Sunday, September 13, 2009

Cutting the Director's Cut


This past Tuesday, I saw the first rough cut of the film -- the Editor's cut. There is a saying in Hollywood that goes:
The best day of a director's life is the final day of the film shoot. The worst day of a director's life is watching the first rough cut.
I watched the director's cut... and it was not the worst day of my life. There were certain scenes I was terrified of -- I thought they would go over too long, lose momentum, lack emotional impact -- and they were near perfect.

Many other scenes "needed work" as executives often say in development -- the story and hard work is there, it's just a matter of building and sculpting moments to heighten the peaks and valleys of the emotional experience and characters' arcs.

This past Thursday was the first day of the Director's Cut. I sat in with Beth and in the course of 7 short hours, we were able to make a solid, strong rough cut of scenes 1-7 -- from the beginning to Angela seeing Scott at the bar.

There's some mental strain on my part... I'm so used to translating the story in terms of talking to actors and crew members, using action verbs, "as ifs," shot sizes, light quality, and colors valuable to the story... now that we have the whole thing in front of us, we can have thesis statements for the film's emotional experience, the emotional experience of each scene (e.g. from lonely to furious determination), and then take it down to the minutia of each moment, each shot, how long it should last, what do we cut to next...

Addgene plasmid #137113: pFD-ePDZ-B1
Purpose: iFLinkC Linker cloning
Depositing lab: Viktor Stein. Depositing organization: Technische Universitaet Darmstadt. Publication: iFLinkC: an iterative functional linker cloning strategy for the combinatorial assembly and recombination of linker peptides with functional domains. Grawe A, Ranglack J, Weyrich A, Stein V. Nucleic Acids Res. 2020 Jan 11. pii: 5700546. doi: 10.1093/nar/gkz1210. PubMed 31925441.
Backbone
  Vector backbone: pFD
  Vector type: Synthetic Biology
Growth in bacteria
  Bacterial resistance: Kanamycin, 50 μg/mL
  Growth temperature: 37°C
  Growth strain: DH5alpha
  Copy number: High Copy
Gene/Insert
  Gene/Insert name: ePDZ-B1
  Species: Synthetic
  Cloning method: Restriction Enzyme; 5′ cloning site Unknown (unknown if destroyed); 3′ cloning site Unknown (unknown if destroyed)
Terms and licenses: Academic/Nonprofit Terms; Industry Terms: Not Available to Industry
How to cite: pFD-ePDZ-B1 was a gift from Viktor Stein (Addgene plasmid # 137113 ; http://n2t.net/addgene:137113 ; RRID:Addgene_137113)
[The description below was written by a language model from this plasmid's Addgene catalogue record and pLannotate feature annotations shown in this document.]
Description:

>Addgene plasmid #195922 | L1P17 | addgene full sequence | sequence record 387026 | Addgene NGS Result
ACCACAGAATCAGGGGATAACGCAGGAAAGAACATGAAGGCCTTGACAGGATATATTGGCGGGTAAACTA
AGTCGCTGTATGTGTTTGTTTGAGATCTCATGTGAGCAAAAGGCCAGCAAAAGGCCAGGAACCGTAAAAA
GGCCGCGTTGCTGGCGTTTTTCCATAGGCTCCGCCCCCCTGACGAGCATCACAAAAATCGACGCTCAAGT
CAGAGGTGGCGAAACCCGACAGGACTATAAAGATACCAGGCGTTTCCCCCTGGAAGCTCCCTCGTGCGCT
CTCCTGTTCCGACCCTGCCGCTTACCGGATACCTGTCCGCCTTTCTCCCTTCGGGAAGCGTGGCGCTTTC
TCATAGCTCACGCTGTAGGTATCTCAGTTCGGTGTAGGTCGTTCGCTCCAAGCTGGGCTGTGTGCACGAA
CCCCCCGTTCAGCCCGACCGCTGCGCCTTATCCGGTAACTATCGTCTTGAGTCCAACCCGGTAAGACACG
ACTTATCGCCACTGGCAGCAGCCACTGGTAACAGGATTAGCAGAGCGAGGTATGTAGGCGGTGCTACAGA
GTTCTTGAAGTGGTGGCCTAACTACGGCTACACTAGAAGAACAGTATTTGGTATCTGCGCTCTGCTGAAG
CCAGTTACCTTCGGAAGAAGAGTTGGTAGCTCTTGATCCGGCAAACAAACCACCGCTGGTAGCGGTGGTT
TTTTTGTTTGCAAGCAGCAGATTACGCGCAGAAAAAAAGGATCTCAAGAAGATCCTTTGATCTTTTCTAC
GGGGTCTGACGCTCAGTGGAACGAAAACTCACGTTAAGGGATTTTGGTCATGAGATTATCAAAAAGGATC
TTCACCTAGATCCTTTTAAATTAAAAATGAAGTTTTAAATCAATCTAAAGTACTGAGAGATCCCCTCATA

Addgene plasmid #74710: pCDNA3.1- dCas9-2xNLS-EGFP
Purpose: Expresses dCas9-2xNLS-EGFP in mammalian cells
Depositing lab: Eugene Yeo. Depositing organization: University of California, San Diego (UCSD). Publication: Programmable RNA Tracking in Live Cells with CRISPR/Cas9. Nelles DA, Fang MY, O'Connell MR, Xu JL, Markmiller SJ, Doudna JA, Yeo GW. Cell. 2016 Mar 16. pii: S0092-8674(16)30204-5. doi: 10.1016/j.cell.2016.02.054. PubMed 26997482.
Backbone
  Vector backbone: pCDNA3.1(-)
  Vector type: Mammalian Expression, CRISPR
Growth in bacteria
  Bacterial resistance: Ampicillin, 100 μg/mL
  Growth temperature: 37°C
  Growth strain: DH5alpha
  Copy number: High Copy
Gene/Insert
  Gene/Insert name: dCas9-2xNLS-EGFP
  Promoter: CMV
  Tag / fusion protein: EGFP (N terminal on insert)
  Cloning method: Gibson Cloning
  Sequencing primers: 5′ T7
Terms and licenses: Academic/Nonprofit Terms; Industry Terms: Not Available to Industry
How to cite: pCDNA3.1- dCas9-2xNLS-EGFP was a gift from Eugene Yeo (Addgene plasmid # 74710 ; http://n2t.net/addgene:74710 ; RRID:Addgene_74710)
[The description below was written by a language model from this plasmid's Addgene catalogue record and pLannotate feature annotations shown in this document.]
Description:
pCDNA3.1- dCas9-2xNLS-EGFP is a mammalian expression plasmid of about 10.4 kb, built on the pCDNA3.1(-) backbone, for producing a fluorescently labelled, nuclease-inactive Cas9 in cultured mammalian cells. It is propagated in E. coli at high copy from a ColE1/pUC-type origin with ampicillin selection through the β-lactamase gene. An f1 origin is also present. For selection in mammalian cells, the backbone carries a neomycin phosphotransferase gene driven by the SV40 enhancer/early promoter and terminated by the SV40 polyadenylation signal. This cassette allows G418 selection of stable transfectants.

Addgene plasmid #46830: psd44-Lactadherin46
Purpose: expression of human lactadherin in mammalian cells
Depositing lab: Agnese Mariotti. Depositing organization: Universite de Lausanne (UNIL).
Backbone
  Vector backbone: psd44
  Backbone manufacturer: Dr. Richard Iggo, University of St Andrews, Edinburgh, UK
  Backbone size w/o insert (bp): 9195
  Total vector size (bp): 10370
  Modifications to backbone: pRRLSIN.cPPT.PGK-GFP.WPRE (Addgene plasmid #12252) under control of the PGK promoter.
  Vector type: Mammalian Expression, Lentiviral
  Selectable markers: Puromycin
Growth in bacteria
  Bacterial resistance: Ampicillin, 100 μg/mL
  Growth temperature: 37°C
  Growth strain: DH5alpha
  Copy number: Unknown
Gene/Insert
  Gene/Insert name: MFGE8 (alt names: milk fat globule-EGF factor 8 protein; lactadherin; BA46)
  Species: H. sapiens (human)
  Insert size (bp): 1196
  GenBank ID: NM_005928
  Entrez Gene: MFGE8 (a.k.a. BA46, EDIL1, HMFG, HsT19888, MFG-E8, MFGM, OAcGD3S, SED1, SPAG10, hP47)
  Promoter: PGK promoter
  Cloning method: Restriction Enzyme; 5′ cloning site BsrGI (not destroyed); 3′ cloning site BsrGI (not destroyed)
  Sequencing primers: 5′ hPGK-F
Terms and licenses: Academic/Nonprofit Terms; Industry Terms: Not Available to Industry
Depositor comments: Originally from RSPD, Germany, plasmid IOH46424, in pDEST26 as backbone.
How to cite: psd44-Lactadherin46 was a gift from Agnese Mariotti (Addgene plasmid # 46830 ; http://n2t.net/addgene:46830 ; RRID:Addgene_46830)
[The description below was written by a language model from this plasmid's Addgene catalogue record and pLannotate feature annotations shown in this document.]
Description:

And it's been going very well. I'm terrified of Doug in the first scenes, I feel awful about what happened to Frank, I feel so bad for how lonely and depressed Angela is, but in the next scene, watching her march after Scott, I know she's going to kill him...

It's all coming together. Tonight, I will be going over the footage and preparing to find new, invigorating ways to cut the film to best tell the story.

After I sort laundry, do dishes, respond to a flurry of emails, and read papers for my other classes.

I'd like to say that the everyday, mundane chores of my daily life do not mean much to the glories of editing "Another Life." But then I'd be lying. It's only in our most grounded and human moments that we discover true emotional experiences that make good cinema.

Arrivederci, my friends. Until next cut.